I just finished A Canticle for Leibowitz by Walter M. Miller Jr. It’s about an order of monks who preserve scientific knowledge after mankind nearly destroys itself in a nuclear war. Drawing inspiration from monks who preserved classical civilization in the Dark Ages, the book is arranged in three sections dated 600 years apart.
What I like about this is also what I don’t like about it.
What I like is it understands the grand sweep of history. The three sections are not necessarily turning points in history, but they shape and are shaped by the social currents running through time. Events are referred to in later sections, but they’re not necessarily even remembered by later characters.
It’s very true-to-life, in the sense that the machinations of Henry Clay and Cardinal Richelieu helped shape my modern world, but I don’t know that much about them.
The problem is that the individual sections tend to be a bit meandering and low-stakes. Your enjoyment of this book depends on your appreciation for history and your tolerance for monks.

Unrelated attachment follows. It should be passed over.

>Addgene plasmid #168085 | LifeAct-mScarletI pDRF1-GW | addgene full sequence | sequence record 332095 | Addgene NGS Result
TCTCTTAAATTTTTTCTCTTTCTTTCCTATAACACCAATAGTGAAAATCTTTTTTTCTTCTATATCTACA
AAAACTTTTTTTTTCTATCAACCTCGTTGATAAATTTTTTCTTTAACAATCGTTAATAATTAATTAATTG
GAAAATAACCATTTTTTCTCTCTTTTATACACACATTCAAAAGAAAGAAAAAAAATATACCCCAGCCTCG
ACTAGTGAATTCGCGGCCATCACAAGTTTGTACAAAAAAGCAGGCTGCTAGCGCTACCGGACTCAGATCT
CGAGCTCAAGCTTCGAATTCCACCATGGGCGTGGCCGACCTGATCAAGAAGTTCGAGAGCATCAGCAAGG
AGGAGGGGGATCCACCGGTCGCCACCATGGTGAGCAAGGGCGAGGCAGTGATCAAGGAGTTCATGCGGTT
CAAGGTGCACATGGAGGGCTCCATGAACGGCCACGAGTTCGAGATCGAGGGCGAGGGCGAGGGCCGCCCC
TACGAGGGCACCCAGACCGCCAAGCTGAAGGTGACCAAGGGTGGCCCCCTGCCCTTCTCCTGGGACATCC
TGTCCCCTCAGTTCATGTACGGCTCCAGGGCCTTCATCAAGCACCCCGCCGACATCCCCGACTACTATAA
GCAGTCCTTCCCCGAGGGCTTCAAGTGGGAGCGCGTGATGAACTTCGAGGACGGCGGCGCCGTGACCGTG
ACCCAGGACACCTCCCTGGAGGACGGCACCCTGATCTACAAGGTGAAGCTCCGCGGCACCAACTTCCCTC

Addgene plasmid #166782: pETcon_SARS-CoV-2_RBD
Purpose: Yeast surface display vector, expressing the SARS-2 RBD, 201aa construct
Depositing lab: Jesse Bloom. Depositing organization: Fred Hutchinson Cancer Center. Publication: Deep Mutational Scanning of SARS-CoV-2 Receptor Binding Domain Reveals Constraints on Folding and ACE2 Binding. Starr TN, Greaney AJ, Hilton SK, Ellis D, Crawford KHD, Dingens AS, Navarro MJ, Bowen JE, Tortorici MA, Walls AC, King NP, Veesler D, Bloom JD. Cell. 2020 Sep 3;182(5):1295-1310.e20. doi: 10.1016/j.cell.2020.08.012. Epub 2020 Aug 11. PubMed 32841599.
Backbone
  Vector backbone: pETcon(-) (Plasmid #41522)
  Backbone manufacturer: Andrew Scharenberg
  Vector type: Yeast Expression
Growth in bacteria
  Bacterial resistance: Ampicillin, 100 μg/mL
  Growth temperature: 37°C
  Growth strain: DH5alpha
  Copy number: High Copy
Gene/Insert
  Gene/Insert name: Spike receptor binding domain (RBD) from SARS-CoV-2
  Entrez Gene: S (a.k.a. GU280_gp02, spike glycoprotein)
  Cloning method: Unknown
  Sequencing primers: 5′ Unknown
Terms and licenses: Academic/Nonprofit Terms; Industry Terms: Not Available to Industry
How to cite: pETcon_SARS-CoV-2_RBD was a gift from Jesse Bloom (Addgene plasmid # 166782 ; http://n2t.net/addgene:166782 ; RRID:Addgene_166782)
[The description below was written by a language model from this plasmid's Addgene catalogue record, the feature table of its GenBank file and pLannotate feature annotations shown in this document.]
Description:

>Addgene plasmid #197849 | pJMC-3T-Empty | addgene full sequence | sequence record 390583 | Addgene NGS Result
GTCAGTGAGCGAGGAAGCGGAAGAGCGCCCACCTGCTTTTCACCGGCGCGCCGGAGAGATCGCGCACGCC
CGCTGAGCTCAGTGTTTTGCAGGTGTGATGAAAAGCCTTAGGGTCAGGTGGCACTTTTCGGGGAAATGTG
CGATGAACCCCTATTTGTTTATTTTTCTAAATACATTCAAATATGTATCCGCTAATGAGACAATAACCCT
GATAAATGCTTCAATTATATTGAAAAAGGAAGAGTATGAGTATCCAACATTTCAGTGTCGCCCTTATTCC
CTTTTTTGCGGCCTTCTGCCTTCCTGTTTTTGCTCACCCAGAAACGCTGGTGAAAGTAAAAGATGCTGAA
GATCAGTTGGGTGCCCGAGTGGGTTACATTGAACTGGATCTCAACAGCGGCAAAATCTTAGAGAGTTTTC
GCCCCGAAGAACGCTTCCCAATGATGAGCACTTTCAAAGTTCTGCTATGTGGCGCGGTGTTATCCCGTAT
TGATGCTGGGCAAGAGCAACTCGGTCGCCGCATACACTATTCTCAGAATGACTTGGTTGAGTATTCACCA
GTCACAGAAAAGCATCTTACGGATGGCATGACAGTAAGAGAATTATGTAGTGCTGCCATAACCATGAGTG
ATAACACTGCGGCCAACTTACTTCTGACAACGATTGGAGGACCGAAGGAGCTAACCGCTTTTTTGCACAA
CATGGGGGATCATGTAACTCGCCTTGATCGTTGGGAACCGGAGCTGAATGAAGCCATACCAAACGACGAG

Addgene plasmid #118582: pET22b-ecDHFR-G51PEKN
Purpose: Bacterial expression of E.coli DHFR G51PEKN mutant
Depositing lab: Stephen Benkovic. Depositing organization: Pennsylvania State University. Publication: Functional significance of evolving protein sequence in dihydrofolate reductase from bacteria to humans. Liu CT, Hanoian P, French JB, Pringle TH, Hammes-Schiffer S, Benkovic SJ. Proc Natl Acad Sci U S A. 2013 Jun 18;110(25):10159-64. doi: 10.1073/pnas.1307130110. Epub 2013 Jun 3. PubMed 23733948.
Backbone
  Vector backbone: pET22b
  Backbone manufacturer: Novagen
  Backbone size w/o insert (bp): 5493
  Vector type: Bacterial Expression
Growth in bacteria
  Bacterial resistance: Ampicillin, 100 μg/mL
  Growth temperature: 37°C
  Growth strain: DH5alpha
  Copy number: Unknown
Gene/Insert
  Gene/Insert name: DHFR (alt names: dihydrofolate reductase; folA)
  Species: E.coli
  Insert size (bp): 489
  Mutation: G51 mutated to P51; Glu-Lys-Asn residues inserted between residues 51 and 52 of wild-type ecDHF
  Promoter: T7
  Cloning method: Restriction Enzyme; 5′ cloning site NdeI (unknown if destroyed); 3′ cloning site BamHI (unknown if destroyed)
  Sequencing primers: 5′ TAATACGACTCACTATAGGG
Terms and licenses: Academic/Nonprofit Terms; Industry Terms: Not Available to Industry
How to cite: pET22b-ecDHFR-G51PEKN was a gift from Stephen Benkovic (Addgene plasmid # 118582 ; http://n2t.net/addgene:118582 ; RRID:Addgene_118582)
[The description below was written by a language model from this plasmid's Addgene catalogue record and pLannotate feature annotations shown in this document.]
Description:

Canticle for Leibowitz traffics in some heavy, heavy ironies. Miller spends a long period of time on a debate between an abbot and a doctor over the ethics of euthanasia. I won’t spoil it for you, but suffice it to say that debate is thoroughly mooted.
The book has tremendous pessimism about the human race as a whole, but it never *feels* bleak. Miller has a lot of affection for the Order of St. Leibowitz, even if they help hasten the end of mankind, and it’s hard not to share the sentiment.
I’d like to think that, if it really came down to it, I’d be a booklegger and a memorizer, too.